As GAIN Gavel has been keen to acknowledge, courts are increasingly becoming a venue for anti – infrastructure types to air out their grievances in hopes of a favorable judge and subsequent ruling that will stall or halt projects altogether. The Atlantic Coast pipeline was subject to litigation from its earliest proposals and became one of the first cases to reach the Supreme Court.
In a 7 – 2 decision the Supreme Court ruled that the Appalachian Trail is not a barrier to natural gas pipelines despite arguments from plaintiffs contending that because the trail is administered by the National Park Service it counts as Park System lands, meaning no federal agency would have the authority to permit the pipeline crossing the Appalachian Trail. This case made its way to the high court after an appellate decision against the pipeline.
Justice Clarence Thomas delivered the Court’s opinion and as the Wall Street Journal Editorial Board noted “made short work of the argument in U.S. Forest Service v. Cowpasture River Preservation Association. ‘If a rancher granted a neighbor an easement across his land for a horse trail,’ he wrote, nobody would think ‘that the rancher had ceded his own right to use his land in other ways, including by running a water line underneath the trail.’ The same principle applies when the Forest Service grants a ‘right-of-way’ under the Trails Act of 1968.”
Justice Thomas also added that “Sometimes a complicated regulatory scheme may cause us to miss the forest for the trees, but at bottom, these cases boil down to a simple proposition: A trail is a trail, and land is land,” this – of course – is a correct analysis. The many layers of jurisdictions and agency roles mean that those opposed to a project can find opportunities for litigation aplenty. More than anything this speaks to the need for regulatory reform.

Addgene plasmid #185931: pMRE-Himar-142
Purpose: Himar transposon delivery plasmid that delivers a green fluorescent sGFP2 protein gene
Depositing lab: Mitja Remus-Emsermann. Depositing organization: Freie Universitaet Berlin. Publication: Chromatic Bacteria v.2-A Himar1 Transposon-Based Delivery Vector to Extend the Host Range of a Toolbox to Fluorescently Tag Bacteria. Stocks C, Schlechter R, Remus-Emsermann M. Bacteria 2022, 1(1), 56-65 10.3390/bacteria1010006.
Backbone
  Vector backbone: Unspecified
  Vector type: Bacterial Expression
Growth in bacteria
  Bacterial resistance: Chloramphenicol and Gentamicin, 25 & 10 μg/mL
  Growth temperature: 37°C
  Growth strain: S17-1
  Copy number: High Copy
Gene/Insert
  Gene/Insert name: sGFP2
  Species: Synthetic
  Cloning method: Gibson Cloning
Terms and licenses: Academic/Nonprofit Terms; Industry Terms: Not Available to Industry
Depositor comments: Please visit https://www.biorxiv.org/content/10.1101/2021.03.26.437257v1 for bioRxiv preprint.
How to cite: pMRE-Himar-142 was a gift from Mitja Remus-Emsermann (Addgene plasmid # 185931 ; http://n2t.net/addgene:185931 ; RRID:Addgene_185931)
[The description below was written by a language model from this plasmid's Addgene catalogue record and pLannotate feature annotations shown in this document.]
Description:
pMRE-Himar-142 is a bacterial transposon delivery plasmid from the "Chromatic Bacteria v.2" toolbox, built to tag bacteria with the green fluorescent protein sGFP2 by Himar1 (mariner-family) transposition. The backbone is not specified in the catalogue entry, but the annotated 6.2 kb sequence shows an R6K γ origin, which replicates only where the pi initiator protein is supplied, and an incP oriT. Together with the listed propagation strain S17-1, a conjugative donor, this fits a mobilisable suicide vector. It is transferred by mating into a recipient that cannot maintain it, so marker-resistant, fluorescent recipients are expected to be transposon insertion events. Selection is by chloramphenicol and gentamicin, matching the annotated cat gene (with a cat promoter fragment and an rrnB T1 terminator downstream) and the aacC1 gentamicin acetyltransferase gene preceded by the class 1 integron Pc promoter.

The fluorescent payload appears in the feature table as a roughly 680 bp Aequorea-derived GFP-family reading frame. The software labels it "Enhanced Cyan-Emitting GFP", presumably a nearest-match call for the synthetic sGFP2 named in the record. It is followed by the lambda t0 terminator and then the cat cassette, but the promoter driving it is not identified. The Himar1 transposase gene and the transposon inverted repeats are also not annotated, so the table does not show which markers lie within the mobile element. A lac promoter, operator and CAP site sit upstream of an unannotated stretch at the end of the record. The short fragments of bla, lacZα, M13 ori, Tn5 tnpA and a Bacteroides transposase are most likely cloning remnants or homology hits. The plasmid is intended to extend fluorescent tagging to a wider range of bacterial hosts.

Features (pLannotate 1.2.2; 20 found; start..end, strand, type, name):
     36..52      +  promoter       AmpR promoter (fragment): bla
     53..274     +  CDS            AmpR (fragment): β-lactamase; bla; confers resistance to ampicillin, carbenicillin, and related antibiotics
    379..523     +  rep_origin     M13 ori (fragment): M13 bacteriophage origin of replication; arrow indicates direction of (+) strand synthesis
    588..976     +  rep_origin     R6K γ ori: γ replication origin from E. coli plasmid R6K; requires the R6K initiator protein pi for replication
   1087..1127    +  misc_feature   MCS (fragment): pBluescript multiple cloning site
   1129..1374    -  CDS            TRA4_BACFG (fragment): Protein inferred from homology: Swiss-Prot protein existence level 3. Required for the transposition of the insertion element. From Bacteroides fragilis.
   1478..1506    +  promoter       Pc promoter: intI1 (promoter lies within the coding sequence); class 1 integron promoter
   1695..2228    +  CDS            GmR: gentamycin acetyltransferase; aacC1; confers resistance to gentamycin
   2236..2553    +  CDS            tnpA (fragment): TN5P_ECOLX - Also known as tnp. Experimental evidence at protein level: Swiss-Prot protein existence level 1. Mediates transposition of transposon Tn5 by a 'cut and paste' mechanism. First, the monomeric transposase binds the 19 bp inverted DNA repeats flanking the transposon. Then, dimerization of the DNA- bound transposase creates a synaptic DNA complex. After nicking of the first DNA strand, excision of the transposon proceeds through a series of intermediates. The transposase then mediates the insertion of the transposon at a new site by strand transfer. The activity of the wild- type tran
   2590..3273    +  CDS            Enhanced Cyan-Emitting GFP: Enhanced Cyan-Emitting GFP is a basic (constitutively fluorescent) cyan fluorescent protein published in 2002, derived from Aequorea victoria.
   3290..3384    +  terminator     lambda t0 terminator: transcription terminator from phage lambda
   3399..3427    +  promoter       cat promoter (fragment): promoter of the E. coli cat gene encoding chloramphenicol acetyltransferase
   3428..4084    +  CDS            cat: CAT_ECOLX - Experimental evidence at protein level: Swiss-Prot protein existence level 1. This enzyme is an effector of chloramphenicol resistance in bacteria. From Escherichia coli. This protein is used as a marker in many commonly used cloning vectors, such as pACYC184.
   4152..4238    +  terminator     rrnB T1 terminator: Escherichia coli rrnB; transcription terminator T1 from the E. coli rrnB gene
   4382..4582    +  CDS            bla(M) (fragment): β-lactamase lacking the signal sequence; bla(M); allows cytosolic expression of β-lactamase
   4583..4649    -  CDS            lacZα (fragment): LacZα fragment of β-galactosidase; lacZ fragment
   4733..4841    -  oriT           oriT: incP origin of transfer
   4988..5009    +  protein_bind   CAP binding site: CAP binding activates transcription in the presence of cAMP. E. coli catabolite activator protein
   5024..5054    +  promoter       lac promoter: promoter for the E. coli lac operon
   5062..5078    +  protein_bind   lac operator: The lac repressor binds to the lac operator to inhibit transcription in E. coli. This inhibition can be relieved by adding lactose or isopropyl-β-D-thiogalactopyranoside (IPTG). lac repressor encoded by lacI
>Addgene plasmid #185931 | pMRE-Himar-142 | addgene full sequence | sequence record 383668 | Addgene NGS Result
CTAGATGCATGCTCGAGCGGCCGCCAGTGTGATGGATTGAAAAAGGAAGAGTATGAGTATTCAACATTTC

The Atlantic Coast pipeline is not out of the woods yet though. A number of permits and reviews are still outstanding, including a draft supplemental environment impact statement that the Forest Service is expected to issue alongside some permits. Other permits are still under review with the Fish and Wildlife Service; these could also potentially be litigated against to further delay the pipeline.
As we have written before, the litigious environment surrounding energy infrastructure projects is a detriment to the success of the industry and many benefits it affords Americans nationwide. The Supreme Court’s decision is a small victory for energy infrastructure but the trend of projects having to be settled in court remains a negative.